Press TV – A new report has revealed that Yemeni air force and air defense units used a new domestically-designed and-produced missile system to shield residential areas in the country’s capital and the northwestern provinces of Sana’a and Sa’ada against airstrikes by Saudi military aircraft.
Yemen’s Arabic-language al-Masirah television network reported that Yemeni air defense forces, backed by fighters from allied Popular Committees, employed the system to intercept and target a twin-engine, all-weather tactical F-15 fighter jet belonging to the Royal Saudi Air Force in the skies over Sana’a early on January 8.
The development came only hours after Yemeni air defense forces used another battery of the same missile defense system to shoot down a twin-engine and multirole Panavia Tornado combat aircraft as it was flying in the skies over Kitaf wa al-Boqe’e district in Sa’ada province.
At least 13,600 people have been killed since the onset of Saudi Arabia’s military campaign against Yemen in 2015. Much of the Arabian Peninsula country’s infrastructure, including hospitals, schools and factories, has been reduced to rubble due to the war.
Nearly dozen civilians killed as Saudi jets hit outdoor market
Meanwhile, nearly a dozen civilians have lost their lives when Saudi fighter jets carried out an airstrike in Yemen’s Sa’ada province.
Local source, speaking on condition of anonymity, said the military aircraft bombarded a popular outdoor market in the Kitaf wa al-Boqe’e district of the province on Wednesday evening, leaving 10 people killed and one person injured.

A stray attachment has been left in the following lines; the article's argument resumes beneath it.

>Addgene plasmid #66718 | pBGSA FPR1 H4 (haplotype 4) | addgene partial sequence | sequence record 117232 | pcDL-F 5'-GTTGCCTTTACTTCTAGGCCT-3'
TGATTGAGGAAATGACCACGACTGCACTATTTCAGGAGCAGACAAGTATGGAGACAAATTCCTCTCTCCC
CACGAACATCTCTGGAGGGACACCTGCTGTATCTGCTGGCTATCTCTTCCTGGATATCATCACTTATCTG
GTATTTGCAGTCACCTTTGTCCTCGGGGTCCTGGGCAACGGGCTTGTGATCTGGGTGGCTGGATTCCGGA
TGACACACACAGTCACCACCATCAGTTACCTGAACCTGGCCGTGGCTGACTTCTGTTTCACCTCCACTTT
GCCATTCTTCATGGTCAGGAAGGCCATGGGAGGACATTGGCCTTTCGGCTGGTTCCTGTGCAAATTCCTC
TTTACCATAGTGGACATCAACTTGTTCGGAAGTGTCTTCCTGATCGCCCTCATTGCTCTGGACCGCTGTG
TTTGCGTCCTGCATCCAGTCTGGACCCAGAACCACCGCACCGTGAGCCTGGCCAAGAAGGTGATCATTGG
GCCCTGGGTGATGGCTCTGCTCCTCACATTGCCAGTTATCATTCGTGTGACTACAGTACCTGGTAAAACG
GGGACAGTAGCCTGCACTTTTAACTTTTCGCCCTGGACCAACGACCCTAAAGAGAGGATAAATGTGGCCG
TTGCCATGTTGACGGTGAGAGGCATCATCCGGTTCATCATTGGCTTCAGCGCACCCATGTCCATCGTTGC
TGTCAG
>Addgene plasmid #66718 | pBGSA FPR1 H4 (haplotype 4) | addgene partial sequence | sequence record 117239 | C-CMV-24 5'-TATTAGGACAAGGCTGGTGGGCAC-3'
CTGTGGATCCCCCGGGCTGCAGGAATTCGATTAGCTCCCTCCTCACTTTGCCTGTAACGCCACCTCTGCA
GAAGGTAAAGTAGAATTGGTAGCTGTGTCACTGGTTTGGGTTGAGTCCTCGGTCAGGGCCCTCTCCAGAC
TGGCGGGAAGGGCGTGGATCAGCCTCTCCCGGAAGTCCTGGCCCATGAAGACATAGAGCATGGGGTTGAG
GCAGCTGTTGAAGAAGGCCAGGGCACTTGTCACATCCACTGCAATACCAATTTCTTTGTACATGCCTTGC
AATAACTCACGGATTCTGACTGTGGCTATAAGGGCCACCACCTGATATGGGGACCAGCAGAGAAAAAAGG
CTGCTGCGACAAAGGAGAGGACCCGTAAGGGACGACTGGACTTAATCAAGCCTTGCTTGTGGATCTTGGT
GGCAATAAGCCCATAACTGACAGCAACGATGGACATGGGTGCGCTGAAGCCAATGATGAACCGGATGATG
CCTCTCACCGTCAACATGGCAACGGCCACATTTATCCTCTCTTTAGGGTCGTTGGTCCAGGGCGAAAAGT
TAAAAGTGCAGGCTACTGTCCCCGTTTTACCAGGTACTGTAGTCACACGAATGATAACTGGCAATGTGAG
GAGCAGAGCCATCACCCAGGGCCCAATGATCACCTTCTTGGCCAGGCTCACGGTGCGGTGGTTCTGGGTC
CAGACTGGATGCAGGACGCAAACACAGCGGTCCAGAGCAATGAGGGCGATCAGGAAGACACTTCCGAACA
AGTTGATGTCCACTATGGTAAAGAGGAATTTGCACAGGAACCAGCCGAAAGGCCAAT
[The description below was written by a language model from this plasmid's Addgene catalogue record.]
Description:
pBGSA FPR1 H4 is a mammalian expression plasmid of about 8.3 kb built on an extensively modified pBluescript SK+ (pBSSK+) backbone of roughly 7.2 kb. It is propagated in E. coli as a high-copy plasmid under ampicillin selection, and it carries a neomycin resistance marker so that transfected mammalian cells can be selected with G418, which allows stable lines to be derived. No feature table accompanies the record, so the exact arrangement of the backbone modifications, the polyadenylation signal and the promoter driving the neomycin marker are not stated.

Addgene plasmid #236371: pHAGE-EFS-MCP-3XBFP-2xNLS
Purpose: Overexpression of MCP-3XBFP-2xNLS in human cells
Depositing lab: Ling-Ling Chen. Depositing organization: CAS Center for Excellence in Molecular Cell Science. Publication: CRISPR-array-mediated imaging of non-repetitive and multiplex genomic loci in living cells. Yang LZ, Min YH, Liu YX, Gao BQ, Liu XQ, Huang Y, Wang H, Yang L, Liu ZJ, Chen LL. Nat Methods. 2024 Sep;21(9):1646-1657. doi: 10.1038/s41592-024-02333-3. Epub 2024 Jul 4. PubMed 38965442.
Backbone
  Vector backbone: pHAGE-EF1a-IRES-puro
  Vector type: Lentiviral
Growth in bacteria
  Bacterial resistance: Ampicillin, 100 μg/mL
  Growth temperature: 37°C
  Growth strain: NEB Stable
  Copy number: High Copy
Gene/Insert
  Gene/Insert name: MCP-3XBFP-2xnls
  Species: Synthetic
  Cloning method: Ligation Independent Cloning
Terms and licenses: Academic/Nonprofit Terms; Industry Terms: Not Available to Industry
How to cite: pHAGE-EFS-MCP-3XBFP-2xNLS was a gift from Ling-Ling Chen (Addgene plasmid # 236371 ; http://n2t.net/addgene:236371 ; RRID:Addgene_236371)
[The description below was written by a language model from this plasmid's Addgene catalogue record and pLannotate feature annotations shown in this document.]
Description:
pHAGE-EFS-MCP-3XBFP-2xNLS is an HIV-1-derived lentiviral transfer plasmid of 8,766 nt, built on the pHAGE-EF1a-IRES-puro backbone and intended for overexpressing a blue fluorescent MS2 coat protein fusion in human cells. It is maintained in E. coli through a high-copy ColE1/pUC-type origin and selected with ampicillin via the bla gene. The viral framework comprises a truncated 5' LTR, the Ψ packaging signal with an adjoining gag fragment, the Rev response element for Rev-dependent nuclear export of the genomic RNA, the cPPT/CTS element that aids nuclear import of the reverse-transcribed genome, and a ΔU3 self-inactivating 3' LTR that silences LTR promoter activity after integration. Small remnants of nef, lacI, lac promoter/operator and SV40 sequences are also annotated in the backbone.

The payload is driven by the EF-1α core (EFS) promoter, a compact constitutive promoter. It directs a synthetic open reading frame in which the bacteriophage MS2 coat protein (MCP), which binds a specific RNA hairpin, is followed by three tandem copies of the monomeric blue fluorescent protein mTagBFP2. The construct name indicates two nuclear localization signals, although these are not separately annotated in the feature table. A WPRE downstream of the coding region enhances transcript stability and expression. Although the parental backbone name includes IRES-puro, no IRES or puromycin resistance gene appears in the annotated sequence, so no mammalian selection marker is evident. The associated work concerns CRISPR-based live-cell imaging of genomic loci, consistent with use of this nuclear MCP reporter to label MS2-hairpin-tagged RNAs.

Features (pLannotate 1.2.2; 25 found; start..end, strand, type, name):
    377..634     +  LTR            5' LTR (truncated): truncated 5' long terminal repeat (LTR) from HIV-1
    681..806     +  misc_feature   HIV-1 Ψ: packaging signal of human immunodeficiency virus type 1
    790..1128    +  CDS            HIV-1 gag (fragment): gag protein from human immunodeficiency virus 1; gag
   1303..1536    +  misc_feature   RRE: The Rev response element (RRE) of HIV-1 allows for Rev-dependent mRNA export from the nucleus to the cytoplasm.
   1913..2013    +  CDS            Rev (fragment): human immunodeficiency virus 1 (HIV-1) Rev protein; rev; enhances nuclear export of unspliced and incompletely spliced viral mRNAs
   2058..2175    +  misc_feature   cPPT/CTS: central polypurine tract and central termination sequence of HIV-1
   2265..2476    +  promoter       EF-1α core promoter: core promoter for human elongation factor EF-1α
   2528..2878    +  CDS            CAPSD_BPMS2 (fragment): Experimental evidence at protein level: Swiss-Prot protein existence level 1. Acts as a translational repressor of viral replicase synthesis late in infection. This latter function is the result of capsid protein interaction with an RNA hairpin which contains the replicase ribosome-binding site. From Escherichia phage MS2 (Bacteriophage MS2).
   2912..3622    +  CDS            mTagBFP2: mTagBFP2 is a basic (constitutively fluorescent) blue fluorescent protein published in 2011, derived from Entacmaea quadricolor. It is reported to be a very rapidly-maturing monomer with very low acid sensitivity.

The Saudi-led war has also triggered deadly epidemics of infectious diseases, especially diphtheria and cholera, across Yemen.
According to the World Health Organization’s latest tally, the cholera outbreak has killed 2,167 people since the end of April and is suspected to have infected 841,906.
WHO has also warned that at least 471 people in Yemen have contracted diphtheria, a bacterial disease that has been killing one in 10 Yemenis since the outbreak started in the war-torn country in mid-August last year.
The UN agency’s spokesman, Tarik Jasarevic, made the disturbing announcement last Thursday, adding that the west-central province of Ibb and the western province of Hudaydah were the hardest hit by diphtheria, which is easily spread between people through direct physical contact or the air.
On November 26, the United Nations children’s agency (UNICEF) said that more than 11 million children in Yemen were in acute need of aid, stressing that it was estimated that every 10 minutes a child died of a preventable disease there.
Additionally, the UN has described the current level of hunger in Yemen as “unprecedented,” emphasizing that 17 million people are now food insecure in the country.
It added that 6.8 million, meaning almost one in four people, do not have enough food and rely entirely on external assistance.